Slacker’s Syllabus: Fake Meat


There wasn’t a lot of innovation in the fake meat market until the 1980s, when Oregon chef Paul Wenner ground up some leftover vegetables and turned them into a “Gardenburger.”

It was so popular that Wenner quit the restaurant biz and started selling Gardenburgers out of a van.


$140 Billion

The expected worth of the meatless meat market by 2029

According to researchers at Barclay's


Most experts agree, because most meat alternative have fewer calories than animal products — but they’re also highly processed and contain absurd amounts of sodium.

In the past decade, companies have been racing to make the bloodiest, meatiest product. “Bleeding” faux meats, like Impossible Burger, are made of genetically modified soy proteins. A lot of people wonder if these highly processed products are actually better for people or the planet.



Producing a Beyond Burger, for example, uses 99% less water, 90% fewer greenhouse gasses, and 46% less energy than making a beef burger.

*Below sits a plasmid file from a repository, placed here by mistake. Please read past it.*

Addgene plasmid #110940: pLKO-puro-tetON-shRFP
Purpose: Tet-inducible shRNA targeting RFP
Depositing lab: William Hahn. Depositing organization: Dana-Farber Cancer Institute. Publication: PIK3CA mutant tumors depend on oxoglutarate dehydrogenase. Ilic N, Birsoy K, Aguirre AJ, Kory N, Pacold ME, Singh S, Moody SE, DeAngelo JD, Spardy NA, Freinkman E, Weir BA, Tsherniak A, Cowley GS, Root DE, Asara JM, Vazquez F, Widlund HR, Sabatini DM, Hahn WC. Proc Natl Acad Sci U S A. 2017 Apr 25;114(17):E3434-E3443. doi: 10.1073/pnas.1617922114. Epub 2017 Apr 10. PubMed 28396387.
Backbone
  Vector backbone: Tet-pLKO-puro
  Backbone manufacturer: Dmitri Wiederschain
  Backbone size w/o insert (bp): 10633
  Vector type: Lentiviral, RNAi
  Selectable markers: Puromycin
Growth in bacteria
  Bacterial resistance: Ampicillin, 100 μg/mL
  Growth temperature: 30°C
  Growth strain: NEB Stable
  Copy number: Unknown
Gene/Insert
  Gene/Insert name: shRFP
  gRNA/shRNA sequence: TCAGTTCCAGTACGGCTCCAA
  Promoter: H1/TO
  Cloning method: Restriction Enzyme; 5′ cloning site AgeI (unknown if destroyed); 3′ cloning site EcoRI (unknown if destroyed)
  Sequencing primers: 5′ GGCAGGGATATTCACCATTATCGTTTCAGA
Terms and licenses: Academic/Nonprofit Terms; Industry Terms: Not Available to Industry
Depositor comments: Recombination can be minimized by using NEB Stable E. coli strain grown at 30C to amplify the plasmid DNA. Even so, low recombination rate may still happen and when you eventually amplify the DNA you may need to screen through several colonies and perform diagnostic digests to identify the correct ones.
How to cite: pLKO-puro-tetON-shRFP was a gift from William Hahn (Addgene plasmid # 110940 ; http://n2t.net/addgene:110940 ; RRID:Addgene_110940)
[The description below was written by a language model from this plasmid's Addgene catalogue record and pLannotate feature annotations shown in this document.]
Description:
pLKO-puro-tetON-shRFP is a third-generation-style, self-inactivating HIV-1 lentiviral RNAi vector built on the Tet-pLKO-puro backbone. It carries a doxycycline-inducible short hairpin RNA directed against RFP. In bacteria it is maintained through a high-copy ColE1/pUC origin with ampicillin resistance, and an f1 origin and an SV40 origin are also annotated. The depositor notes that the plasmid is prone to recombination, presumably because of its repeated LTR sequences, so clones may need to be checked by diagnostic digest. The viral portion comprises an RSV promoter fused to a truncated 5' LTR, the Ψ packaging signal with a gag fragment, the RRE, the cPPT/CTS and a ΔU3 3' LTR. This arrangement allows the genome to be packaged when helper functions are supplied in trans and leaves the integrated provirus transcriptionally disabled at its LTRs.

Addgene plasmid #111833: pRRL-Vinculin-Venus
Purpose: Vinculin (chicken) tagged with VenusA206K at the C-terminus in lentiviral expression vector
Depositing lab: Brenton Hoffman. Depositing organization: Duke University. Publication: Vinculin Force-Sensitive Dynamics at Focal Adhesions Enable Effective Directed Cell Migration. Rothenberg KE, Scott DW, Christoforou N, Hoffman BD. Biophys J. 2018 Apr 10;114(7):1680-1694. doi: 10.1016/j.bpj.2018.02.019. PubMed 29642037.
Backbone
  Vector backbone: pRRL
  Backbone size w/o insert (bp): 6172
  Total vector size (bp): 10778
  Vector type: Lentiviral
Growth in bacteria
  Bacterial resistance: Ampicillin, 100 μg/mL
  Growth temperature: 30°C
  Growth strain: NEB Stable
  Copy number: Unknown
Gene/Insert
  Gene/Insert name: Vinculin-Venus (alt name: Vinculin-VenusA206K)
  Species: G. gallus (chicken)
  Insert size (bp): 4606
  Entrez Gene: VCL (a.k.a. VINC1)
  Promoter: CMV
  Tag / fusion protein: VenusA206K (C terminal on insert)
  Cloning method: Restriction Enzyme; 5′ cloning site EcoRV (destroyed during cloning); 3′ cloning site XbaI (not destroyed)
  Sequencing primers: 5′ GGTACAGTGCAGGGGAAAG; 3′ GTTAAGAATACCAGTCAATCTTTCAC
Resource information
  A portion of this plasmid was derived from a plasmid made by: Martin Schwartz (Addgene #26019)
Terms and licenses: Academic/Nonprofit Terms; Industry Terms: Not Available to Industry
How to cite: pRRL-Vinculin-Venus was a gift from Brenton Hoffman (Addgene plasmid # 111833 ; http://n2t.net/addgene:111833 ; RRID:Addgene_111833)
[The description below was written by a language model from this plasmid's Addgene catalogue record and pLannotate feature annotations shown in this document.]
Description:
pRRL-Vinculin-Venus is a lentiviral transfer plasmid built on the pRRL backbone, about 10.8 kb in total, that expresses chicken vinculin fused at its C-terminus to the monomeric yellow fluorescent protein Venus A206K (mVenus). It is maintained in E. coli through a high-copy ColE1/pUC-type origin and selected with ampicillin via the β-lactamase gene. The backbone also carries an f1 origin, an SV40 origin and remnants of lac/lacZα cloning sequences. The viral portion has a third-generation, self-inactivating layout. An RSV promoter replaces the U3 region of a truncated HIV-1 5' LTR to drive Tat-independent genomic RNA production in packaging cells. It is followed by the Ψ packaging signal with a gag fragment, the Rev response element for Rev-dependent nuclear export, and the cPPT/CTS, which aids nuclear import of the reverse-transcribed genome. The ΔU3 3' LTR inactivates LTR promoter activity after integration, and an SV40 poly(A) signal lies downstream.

University of Michigan Center for Sustainable Systems


Most experts think the best thing for your bodyand the planet — is to eat a plant-based diet high in whole foods and low in processed foods, including fake meat.

I don’t know who still needs to hear this, but we were literally born onto a planet that grows food.

If you want to know more about the recent history of fake meat, here’s a handy timeline and some context on the ancient origins of meat alternatives.

If you want to learn more about what scientists think of fake meat, check out this research published in the Journal of the American Medical Association, “Can Plant-Based Meat Alternatives Be Part of a Healthy and Sustainable Diet?”

If you want to know more about how your food choices impact your health and the health of the planet, there’s a growing movement to create a Planetary Health Diet (PHD). If you’re keen to join this movement, check out their resources and watch this video to learn more.